By Elizabeth Vaughn, Copy Editor, Valley Ag Voice
Ask anyone about Bakersfield’s early history and you’re apt to hear about a few key highlights like founder Colonel Thomas Baker, Sharktooth Hill, or the petroleum boom. Among these, one historical icon swaying high in the air are the over 200 palms off highway 58 on Rudd Avenue showing the last remnants of the Rosedale Colony.
Over the past few months, these 140-year-old palms have been an area of heartache for landowner Keith Gardiner after PG&E unabashedly cut down 13 trees in total, citing that the palms were interfering with the power lines and could cause safety concerns. Unfortunately, the electrical company’s reason was only given after Keith found several palms left cut down on the side of the road, leaving two-foot stumps behind. PG&E also stated that the trees are diseased and dying and that they “are in poor health and are at risk of failing and falling into the facilities.”
Concerned for his property and the history of these trees, Keith brought out an arborist to determine their health or any concerns. To this, the only determination was the fact that they are old – not diseased. “The only reason any died was because they cut their head off,” Keith stated. “After some news hit Facebook, we’ve had a lot of support. A lot of people similarly don’t understand why PG&E would act this way, particularly when everything is their fault. I would admit it if we did something wrong and if anything was our fault, but the claim that the trees are diseased is not correct.”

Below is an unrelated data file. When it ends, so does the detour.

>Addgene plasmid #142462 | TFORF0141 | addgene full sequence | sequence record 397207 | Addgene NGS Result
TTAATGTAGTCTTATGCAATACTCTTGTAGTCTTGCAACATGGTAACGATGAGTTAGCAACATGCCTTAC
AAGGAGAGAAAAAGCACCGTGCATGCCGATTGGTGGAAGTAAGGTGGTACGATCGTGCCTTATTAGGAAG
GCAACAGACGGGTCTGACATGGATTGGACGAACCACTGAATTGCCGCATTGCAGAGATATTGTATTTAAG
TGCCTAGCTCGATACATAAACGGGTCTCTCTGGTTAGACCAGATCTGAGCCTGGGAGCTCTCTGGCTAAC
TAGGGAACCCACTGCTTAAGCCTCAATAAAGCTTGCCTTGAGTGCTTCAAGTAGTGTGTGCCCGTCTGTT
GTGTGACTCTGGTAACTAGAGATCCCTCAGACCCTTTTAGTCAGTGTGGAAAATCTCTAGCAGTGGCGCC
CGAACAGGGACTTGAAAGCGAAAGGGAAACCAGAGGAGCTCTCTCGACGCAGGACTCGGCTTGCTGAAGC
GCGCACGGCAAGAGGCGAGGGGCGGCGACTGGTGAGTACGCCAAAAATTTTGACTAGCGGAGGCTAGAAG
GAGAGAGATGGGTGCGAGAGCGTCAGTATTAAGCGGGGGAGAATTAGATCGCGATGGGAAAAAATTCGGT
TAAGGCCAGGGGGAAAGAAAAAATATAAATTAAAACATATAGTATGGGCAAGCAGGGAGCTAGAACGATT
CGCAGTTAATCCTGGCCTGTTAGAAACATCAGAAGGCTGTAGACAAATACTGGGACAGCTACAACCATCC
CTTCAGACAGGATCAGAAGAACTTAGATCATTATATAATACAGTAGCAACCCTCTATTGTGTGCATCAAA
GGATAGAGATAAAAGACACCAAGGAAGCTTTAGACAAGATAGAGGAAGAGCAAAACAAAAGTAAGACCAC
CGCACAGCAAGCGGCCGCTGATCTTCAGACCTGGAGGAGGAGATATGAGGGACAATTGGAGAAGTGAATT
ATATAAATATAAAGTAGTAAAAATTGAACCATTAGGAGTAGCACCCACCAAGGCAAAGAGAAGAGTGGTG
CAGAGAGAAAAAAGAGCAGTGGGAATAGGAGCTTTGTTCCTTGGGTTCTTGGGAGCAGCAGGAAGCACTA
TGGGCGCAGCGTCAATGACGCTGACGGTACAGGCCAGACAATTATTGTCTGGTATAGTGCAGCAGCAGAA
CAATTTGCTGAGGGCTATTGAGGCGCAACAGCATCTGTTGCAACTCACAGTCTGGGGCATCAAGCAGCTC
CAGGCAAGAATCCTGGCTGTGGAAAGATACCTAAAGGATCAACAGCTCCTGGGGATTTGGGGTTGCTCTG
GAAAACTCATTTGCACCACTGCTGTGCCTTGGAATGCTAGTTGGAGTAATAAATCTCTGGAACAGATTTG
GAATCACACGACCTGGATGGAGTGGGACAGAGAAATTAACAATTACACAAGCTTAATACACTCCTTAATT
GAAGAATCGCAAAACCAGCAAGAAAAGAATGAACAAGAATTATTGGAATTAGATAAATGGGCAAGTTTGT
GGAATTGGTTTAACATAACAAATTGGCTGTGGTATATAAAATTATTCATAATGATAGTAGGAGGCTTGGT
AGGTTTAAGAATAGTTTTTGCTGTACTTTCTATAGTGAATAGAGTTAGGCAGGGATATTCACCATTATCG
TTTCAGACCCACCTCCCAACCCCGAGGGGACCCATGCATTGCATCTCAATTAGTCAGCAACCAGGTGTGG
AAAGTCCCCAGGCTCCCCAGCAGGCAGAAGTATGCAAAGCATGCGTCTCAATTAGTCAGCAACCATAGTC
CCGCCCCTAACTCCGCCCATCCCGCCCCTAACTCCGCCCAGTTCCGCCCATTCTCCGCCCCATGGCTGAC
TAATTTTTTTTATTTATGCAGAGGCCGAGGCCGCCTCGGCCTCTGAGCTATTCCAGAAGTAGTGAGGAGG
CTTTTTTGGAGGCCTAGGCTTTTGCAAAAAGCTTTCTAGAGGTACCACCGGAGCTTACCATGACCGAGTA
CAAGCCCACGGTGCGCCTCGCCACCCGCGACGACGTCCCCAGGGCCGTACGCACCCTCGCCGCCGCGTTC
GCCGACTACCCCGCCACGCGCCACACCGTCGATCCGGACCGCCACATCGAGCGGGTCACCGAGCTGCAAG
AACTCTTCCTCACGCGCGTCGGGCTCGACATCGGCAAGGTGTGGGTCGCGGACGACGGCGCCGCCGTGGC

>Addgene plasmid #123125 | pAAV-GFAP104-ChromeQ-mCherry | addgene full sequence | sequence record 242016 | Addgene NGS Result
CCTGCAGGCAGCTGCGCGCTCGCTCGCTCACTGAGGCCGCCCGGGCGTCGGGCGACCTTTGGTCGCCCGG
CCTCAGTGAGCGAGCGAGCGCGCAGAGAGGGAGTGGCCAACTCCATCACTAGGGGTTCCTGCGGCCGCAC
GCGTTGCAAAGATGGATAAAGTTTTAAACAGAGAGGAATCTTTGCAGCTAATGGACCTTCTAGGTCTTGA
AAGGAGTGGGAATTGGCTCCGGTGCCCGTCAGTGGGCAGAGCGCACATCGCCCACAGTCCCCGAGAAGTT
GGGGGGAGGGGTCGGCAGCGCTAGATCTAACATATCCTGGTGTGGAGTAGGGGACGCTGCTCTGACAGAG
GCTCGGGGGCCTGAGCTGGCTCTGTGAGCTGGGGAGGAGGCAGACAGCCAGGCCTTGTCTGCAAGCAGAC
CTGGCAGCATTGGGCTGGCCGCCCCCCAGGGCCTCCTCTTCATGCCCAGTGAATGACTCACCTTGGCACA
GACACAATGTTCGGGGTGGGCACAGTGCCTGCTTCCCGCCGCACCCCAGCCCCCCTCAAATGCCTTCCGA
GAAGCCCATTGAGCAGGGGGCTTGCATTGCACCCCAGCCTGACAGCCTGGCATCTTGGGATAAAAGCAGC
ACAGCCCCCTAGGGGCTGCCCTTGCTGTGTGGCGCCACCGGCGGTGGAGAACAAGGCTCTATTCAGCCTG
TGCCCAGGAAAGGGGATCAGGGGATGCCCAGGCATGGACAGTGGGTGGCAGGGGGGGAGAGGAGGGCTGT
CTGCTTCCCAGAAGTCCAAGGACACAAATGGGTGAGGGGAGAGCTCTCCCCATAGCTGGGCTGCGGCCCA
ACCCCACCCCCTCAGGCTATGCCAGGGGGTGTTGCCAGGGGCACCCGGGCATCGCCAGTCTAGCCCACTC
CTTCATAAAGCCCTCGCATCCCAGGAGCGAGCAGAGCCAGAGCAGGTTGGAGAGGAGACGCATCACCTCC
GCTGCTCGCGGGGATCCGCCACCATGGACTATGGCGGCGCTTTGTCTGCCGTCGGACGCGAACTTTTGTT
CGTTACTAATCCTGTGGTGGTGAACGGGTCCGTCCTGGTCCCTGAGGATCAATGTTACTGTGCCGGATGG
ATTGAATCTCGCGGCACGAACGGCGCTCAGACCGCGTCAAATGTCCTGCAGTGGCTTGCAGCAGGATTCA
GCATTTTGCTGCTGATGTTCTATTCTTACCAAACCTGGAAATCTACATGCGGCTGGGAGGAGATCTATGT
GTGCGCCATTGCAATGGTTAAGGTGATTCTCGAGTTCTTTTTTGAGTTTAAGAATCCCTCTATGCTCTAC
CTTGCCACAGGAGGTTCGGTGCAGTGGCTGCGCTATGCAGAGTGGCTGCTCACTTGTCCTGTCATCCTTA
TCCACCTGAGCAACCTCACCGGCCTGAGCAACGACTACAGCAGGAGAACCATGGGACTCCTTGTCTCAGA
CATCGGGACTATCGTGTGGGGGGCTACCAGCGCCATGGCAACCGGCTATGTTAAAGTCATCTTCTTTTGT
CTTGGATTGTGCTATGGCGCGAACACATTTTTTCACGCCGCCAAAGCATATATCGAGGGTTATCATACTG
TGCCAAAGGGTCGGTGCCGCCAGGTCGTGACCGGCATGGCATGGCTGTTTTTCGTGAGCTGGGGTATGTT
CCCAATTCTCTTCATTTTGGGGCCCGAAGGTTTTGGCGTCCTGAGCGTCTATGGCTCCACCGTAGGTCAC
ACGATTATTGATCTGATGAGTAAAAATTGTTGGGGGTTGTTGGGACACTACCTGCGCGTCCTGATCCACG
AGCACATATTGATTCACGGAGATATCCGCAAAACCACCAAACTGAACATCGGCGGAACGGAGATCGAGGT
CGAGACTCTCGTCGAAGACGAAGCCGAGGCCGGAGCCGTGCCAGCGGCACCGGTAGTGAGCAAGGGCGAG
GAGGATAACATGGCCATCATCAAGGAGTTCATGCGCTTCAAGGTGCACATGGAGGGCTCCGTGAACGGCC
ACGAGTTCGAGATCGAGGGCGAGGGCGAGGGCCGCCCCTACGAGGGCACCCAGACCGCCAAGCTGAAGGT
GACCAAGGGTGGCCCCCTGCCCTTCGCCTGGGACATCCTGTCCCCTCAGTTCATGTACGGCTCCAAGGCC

After much back and forth with PG&E through attorneys and showing records recognizing the trees as listed on the federal registry of historical monuments and some help from Senator Shannon Grove reaching out in support, it seems some head way has come at last.
On April 13th, Keith received a visit from Peter Kinney the new vice president of vegetation management based in San Francisco and an engineer to inspect and discuss moving some lines that they placed too close to the palms in the late 1990s. “It seems he feels that PG&E hasn’t done the right thing in serving their customers with previous actions, and they are considering placing the lines underground,” commented Keith. “He wants to try to work with me to put this issue to bed and get PG&E out from under the bad press they’ve been getting.” Gardiner also believes that PG&E sees they were in the wrong and possibly in violation of CEQA, the California Environmental Quality Act. “We may be getting somewhere with PG&E. They have agreed to not cut down any more trees for the time being, while they are looking at rerouting and removing the problem power lines.”
Due to the history associated with the palms and the length of time they’ve continued to grow, it seems these trees take precedent over power lines placed in 1958. Gardiner has more work ahead with a goal to get the Cross of Palms recognized locally as representative of the old Rosedale Colony. Keith added that, “This property has been annexed to the City of Bakersfield and is entitled as a Master Planned Community in the future, and the palms are an integral part of the trails and landscape plan.”